Clashes break out at Thai-Myanmar border between soldiers, armed groups

Thai police say the latest violence was triggered when Karen groups launched an attack against Myanmar troops.

Fighting has broken out between the Myanmar military and armed ethnic groups near a vital trade hub near the Thai border, according to Thailand’s government and media reports.

Witnesses on the Thai and Myanmar sides of the border also reported that they heard explosions and heavy machine-gun fire near a strategic bridge from late Friday that continued into early Saturday.

Fighters from the Karen National Union (KNU), the ethnic armed group that has been leading the attack on Myawaddy, last week captured the last of the Myanmar army’s outposts in and around the border town that is connected to Thailand by two bridges across the Moei River.

The latest clashes were triggered on Saturday morning when Karen groups launched an attack against Myanmar troops who were hiding near the 2nd Thai-Myanmar Friendship Bridge, a central crossing point for trade with Thailand, said police chief Pittayakorn Phetcharat in Thailand’s Mae Sot district.

He estimated that about 1,300 people fled into Thailand.

People cross the Moei river as they flee Myawaddy township
People cross the Moei River as they flee Myawaddy town in Myanmar to Thailand’s Mae Sot town [Warangkana Wanichachewa/AP]

Pittayakorn said local authorities were searching those who had crossed over for weapons.

“We have given them food and moved them to the safer place,” he added.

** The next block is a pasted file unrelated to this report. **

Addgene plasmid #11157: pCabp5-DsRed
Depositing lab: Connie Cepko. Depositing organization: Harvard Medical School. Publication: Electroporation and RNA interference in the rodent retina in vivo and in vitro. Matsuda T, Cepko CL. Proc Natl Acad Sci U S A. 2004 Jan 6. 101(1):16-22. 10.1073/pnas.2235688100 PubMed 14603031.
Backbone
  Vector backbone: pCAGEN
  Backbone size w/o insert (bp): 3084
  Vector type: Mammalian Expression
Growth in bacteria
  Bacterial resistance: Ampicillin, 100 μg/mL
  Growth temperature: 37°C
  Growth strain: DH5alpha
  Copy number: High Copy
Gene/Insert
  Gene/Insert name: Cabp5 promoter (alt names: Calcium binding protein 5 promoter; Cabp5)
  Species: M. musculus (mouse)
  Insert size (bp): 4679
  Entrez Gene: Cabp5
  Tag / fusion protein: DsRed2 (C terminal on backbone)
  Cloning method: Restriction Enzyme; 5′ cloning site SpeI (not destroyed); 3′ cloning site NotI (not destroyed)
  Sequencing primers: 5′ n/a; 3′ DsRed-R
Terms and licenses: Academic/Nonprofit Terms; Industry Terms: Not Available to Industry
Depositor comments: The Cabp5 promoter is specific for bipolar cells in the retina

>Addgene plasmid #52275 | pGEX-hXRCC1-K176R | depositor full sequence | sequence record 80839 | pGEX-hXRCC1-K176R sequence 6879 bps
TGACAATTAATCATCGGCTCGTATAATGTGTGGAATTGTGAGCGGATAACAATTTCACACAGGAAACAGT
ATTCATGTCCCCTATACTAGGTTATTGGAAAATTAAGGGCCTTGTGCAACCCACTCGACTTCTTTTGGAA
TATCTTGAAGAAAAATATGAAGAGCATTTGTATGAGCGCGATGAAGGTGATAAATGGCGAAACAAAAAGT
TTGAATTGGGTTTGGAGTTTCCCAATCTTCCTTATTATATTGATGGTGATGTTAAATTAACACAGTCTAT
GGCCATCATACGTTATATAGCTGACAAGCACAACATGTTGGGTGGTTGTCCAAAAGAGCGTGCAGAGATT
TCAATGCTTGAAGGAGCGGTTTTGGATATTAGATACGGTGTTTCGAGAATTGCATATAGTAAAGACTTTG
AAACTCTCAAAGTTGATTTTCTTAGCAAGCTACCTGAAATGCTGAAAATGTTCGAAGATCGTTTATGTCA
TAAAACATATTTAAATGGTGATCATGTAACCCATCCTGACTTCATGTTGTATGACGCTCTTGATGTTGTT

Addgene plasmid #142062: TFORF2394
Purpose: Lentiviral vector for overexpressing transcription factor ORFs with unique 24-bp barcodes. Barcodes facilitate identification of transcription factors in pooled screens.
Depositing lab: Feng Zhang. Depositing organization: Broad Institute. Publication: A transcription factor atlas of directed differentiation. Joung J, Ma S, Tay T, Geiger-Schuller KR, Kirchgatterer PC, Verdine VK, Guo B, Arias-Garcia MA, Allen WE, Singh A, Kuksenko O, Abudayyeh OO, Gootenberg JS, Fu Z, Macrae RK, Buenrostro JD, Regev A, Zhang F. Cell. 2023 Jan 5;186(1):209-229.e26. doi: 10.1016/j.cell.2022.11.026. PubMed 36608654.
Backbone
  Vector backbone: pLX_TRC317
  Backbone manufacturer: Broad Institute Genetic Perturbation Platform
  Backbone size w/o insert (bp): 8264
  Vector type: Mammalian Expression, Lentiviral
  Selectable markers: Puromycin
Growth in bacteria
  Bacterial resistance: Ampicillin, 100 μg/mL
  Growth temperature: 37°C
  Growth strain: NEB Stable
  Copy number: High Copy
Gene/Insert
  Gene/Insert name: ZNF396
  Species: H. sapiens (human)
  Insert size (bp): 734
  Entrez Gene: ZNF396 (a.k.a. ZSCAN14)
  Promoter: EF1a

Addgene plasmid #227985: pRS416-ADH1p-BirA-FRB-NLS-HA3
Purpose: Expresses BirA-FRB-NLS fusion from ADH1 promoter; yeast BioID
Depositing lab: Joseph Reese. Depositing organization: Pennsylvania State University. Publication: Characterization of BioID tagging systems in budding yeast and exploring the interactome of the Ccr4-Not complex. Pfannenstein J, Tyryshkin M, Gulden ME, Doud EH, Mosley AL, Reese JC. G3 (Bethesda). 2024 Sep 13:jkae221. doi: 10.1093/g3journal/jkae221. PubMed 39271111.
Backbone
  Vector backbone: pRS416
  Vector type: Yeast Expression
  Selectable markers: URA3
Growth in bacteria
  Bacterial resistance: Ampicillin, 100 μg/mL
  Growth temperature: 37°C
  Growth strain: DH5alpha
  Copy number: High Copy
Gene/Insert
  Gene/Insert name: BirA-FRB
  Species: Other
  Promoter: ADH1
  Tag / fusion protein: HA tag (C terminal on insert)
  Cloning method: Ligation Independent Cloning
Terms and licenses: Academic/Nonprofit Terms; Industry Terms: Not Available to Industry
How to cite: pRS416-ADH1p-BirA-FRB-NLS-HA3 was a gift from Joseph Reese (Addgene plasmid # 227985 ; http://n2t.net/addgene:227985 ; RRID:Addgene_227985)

Thai broadcaster NBT said in a post on X that the armed groups used 40mm machine guns and dropped 20 bombs from drones to target an estimated 200 soldiers who had retreated from a coordinated assault on Myawaddy and army posts since April 5.

On Saturday morning, a Thai army unit stationed on the border said clashes were ongoing with forces targeting the soldiers under the bridge.

“Currently in the middle of fighting, no losses known,” the Rajamnu Special Task Force posted on Facebook.

Thai Prime Minister Srettha Thavisin said he was closely monitoring the situation and his country was ready to provide humanitarian assistance if necessary.

“I do not desire to see any such clashes have any impact on the territorial integrity of Thailand and we are ready to protect our borders and the safety of our people,” he said on X.

Myanmar’s military, which seized power from the elected government of Aung San Suu Kyi in 2021, is facing a huge setback after losing the trading town of Myawaddy.

Since last October, the army has suffered a series of unprecedented defeats, losing large areas of territory, including border posts, to both ethnic fighters, who have been fighting for greater autonomy for decades, and pro-democracy units that took up arms after the military takeover.

Myawaddy is especially important to the military, with more than $1.1bn worth of trade passing through the town from 12 months to April.